Washington (AFP) – The Taliban and other insurgent groups are gaining control over increasing numbers of the Afghan population and the strength of local security forces has declined sharply, a US government watchdog warned Tuesday.
The latest report from the Special Inspector General for Afghanistan Reconstruction (SIGAR) paints a grim picture of the security situation in the war-torn country, and comes even as the Pentagon asserts that Afghan troops and US-led NATO forces are making steady progress in the grueling, 16.5-year-old conflict.
It also comes on the heels of another deadly day in the capital, when twin blasts killed at least 25 people, including Agence France-Presse chief photographer for Afghanistan Shah Marai and eight other journalists.
According to SIGAR, the strength of the Afghan security forces dropped by about 10 percent over the course of a year — falling to a total size of 296,409 personnel in the army and police forces as of January 31.
Militants including the Taliban and the Islamic State group have stepped up their attacks on beleaguered Afghan troops and police in recent months, sapping morale already hit by desertions and corruption.
US forces used to provide SIGAR with the number of Afghan troops being killed — the figures were more than 5,000 each year — but that information is now classified at the request of the Afghan government.
At the same time, the Taliban and other insurgent groups now control or influence 14.5 percent of Afghanistan’s 407 districts — the highest level since SIGAR started recording such data in late 2015.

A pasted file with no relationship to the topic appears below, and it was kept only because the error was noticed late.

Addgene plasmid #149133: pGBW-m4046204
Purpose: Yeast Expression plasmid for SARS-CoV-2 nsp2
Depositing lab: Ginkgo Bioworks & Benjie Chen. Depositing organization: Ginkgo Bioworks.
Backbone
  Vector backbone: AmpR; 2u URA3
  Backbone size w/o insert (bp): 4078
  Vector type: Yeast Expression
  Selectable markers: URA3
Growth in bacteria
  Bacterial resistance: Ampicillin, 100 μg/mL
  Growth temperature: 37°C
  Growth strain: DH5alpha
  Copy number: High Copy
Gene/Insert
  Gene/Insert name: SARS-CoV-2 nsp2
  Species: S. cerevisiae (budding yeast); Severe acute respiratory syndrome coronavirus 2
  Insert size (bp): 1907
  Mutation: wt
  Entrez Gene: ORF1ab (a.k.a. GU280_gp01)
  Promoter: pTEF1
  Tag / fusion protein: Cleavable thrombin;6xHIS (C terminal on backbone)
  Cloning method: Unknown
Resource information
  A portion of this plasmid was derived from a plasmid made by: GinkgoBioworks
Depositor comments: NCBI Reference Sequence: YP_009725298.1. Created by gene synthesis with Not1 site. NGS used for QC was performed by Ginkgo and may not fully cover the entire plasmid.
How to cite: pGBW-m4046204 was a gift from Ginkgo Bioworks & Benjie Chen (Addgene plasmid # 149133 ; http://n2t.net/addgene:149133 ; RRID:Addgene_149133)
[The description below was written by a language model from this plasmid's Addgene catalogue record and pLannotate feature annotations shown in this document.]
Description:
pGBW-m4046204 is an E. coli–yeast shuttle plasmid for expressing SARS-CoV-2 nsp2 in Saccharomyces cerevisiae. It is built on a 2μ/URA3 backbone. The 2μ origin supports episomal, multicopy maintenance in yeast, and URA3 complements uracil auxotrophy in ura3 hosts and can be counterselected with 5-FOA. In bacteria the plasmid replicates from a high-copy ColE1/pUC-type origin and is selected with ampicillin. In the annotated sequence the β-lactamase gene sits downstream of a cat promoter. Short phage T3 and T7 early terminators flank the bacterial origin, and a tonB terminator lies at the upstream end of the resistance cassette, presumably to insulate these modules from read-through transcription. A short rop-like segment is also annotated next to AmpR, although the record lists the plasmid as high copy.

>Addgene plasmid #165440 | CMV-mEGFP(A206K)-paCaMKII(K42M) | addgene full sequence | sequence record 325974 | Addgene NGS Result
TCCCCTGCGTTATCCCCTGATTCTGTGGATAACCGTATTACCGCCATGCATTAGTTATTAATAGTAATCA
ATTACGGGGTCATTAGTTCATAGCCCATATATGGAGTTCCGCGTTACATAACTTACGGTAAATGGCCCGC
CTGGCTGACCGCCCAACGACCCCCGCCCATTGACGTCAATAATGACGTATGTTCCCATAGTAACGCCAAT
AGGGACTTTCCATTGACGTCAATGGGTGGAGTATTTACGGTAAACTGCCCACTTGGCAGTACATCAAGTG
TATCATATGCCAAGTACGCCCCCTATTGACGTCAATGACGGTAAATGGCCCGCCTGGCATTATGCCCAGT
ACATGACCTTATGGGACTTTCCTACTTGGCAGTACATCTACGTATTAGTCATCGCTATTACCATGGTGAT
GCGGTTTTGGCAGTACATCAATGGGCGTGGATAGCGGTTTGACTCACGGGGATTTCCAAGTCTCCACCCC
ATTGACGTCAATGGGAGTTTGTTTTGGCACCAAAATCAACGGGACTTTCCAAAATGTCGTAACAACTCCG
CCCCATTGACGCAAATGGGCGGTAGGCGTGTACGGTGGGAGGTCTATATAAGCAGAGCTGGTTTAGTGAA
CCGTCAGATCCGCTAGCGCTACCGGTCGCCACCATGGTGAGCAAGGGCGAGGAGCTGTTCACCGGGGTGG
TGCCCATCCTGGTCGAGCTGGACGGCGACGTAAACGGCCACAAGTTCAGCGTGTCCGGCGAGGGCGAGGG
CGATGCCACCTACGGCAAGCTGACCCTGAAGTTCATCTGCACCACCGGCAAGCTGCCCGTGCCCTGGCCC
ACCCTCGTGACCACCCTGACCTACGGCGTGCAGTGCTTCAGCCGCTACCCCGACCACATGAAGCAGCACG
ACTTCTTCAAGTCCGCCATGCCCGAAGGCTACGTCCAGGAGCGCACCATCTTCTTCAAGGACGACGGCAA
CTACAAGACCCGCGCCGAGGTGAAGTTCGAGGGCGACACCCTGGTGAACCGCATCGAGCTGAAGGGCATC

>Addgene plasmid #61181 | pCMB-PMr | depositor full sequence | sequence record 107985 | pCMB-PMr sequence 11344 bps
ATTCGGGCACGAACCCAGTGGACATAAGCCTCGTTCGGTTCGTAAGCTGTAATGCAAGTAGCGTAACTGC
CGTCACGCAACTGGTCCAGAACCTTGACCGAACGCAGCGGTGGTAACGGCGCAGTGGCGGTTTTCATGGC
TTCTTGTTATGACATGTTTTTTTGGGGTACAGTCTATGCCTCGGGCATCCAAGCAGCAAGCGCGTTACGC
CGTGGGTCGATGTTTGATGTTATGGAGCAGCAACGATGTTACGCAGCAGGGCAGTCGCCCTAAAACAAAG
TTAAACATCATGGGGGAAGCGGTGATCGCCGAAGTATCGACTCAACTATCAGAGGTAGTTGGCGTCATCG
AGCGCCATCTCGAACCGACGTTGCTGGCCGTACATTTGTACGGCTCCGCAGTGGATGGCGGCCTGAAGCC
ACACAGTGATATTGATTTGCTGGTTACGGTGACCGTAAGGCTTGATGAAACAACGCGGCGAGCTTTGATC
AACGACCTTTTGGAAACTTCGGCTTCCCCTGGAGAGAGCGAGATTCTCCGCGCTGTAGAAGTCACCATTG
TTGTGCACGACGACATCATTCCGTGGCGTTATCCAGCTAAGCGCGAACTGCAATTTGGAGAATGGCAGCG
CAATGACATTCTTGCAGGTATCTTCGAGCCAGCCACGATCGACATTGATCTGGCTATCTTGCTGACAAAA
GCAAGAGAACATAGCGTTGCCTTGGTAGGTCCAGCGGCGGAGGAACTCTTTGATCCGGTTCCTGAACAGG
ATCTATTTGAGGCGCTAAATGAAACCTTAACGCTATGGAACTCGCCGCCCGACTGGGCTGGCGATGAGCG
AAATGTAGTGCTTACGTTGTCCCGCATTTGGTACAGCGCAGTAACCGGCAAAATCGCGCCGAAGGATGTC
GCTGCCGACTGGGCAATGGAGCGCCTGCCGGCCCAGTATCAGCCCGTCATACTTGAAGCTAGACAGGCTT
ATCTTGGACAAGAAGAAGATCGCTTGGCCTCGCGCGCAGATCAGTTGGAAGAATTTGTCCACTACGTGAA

The government, meanwhile, controls 56.3 percent of the districts, with the remainder considered “contested.”
The varying population sizes of each district means that since August 2016, Afghan government control over its people has decreased.
“The overall trend for the insurgency is rising control over the population (from nine percent in August 2016 to 12 percent in January 2018),” the SIGAR report states.
The document also found increasing numbers of civilian deaths as the Afghan air force has stepped up its operations while NATO has reduced its air strikes.
The facts on the ground paint a different narrative than the one pushed by the Pentagon, which insists the Taliban are weary and now have elements willing to negotiate for peace.
Ten journalists were among dozens killed in multiple attacks across Afghanistan Monday, in the deadliest day for the country’s media since 2001.
Two suicide blasts in Kabul killed 25 people including AFP’s Marai along with at least eight other journalists, in what Reporters Without Borders said was the most lethal single attack on the media since the fall of the Taliban.
The attack was claimed by IS, which has established a footprint in Afghanistan, especially in Nangarhar.